View Full Version : Executive functioning impairments
04-26-2012, 12:04 AM
Although I know this is often a part of other special needs diagnoses, does anyone have experience with having this diagnosis without it being part of another one (if that even makes sense)?
Or even if it is related to a more primary diagnosis, can anyone share the best ways to improve executive functioning impairments in kids?
04-26-2012, 12:12 AM
I don't have experience with this as a diagnosis, but these books are pretty popular on the dyslexia board I belong to and on Well Trained Mind:
I haven't checked them out myself but a lot of people seem happy with them from what I have read.
04-26-2012, 03:05 PM
Executive functioning impairement is not currently recognized officially as a stand alone diagnosis but I am sure there are clinicians who diagnose it as a stand alone.
I think that the key to improving the executive skills deficits in children is very explicit teaching of organizational strategies. It can be challenging for an adult who is naturally very adept in executive skills to do this because you have to break down things that seem obvious to you but they are not obvious to a child with deficits in this area. I think modeling good organization and problem solving will help too. If you are not organized, become so. Target two areas to work on at a time and explicitly teach the skills/strategies that your child needs to learn. Expect it to take time. Expect to have to reinforce approximations of the goal behavior (i.e., praise for remembering to use the planner to write down some of the homework even if he forgot to write down one assignment as writing down some of it is a lot better than writing down none of it). Use a scaffolding approach in teaching...do the organization for your child first but involve them while you do it and slowly remove the supports while remaining supportive. Instill routines where ever you can and avoid deviating from them (i.e., for homework completion--at this table, at this time, every day...). Explain your own use of executive skills when possible in real life terms (i.e., explain how problem solved something that went wrong or explain how prioritized or used time management in a difficult situation). Expect some regression and be gentle (not saying that you're not!) as when executive skills come naturally, it is very easy to become frustrated by a child for whom they do not come naturally.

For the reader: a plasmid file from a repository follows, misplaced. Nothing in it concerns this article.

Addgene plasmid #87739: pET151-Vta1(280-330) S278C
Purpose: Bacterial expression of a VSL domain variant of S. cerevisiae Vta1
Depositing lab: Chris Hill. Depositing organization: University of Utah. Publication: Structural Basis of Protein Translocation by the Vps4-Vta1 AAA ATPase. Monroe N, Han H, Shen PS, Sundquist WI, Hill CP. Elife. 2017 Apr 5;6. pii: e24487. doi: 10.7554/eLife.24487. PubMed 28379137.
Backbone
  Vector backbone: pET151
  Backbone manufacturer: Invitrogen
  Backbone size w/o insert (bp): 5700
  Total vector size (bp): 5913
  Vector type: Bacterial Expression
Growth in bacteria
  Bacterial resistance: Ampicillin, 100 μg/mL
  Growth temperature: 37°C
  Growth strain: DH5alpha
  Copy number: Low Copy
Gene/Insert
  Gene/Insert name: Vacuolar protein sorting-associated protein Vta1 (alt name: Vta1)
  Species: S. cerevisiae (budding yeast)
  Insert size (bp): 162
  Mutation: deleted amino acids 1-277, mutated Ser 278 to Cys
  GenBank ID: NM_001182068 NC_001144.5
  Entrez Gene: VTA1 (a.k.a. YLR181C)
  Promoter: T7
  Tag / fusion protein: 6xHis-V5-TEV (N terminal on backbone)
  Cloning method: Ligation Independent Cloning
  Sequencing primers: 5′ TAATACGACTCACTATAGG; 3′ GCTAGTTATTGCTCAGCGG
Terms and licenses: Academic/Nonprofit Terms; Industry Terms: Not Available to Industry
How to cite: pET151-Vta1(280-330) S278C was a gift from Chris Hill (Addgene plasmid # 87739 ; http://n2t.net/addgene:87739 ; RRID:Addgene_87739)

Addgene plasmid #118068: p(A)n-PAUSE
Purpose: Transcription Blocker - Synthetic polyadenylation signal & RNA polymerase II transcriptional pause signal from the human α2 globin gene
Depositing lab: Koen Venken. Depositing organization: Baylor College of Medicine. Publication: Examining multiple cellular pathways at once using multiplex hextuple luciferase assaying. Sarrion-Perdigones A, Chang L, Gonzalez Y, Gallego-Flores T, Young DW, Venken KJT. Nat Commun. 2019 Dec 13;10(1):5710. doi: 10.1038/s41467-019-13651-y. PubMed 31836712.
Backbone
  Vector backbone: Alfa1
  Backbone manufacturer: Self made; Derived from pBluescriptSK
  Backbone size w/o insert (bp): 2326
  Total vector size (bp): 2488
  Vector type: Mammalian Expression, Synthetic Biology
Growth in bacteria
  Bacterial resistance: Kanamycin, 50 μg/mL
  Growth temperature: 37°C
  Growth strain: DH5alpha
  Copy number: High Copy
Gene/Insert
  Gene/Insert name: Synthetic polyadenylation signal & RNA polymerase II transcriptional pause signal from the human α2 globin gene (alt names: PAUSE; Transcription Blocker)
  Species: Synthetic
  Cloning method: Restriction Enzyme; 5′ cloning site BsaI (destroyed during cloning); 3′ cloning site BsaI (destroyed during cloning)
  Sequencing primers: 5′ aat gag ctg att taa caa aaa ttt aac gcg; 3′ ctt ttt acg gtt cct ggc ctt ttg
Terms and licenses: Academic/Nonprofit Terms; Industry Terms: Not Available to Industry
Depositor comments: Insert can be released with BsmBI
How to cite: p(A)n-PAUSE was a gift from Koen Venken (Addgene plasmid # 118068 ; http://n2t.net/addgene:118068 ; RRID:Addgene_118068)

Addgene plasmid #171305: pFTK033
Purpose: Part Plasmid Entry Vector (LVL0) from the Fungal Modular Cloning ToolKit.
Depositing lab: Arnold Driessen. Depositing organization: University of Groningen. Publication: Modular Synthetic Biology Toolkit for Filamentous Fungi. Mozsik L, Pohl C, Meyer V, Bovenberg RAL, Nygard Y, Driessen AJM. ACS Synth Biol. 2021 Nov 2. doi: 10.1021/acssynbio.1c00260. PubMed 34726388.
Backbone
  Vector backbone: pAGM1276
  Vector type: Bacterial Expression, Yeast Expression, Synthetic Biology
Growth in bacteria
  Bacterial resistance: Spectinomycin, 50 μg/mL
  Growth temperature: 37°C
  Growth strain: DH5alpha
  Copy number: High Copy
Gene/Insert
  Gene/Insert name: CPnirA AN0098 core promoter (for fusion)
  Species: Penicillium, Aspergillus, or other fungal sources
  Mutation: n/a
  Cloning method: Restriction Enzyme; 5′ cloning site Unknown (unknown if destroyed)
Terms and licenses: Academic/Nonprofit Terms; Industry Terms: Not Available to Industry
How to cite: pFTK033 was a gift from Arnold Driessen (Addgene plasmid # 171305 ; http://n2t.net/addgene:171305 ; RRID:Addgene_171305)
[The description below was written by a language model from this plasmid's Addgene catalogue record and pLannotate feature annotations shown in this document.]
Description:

Dawson and Guare and big authors in this field and there is a lot of good reading for lay people on the topic. Here are some good books:
Martin Kutscher is a pediatric behavioral neurologist and has a good book on the topic:
04-27-2012, 08:02 AM
Another recommendation for the Smart but Scattered book.
04-28-2012, 12:21 AM
04-28-2012, 12:33 AM
Can I ask another question, especially of those who have posted already in terms of the book recommendations. One really interesting thing is dd is actually okay with organization, its other executive functions that are the most challenged such as initiation, emotional regulation, shifting, and inflexible thinking including generating alternative problem solving strategies, sustained/joint attention, and putting it all together enough to follow multiple rules at the same time. I was just wondering if you would recommend the same books given this, as there seems to be a lot of focus on organization in the ones recommended. I do already have Executive Skills in Children and Adolescents and Lost, Late, and Unprepared.
I really would love a book that had strategies related to the sub-categories mentioned above as well very specific checlists for staying on task at school and other school related issues. The books I have contain some of this, but I would like more.
04-28-2012, 07:47 PM
IIRC, Scattered has different subgroups and strategies for each.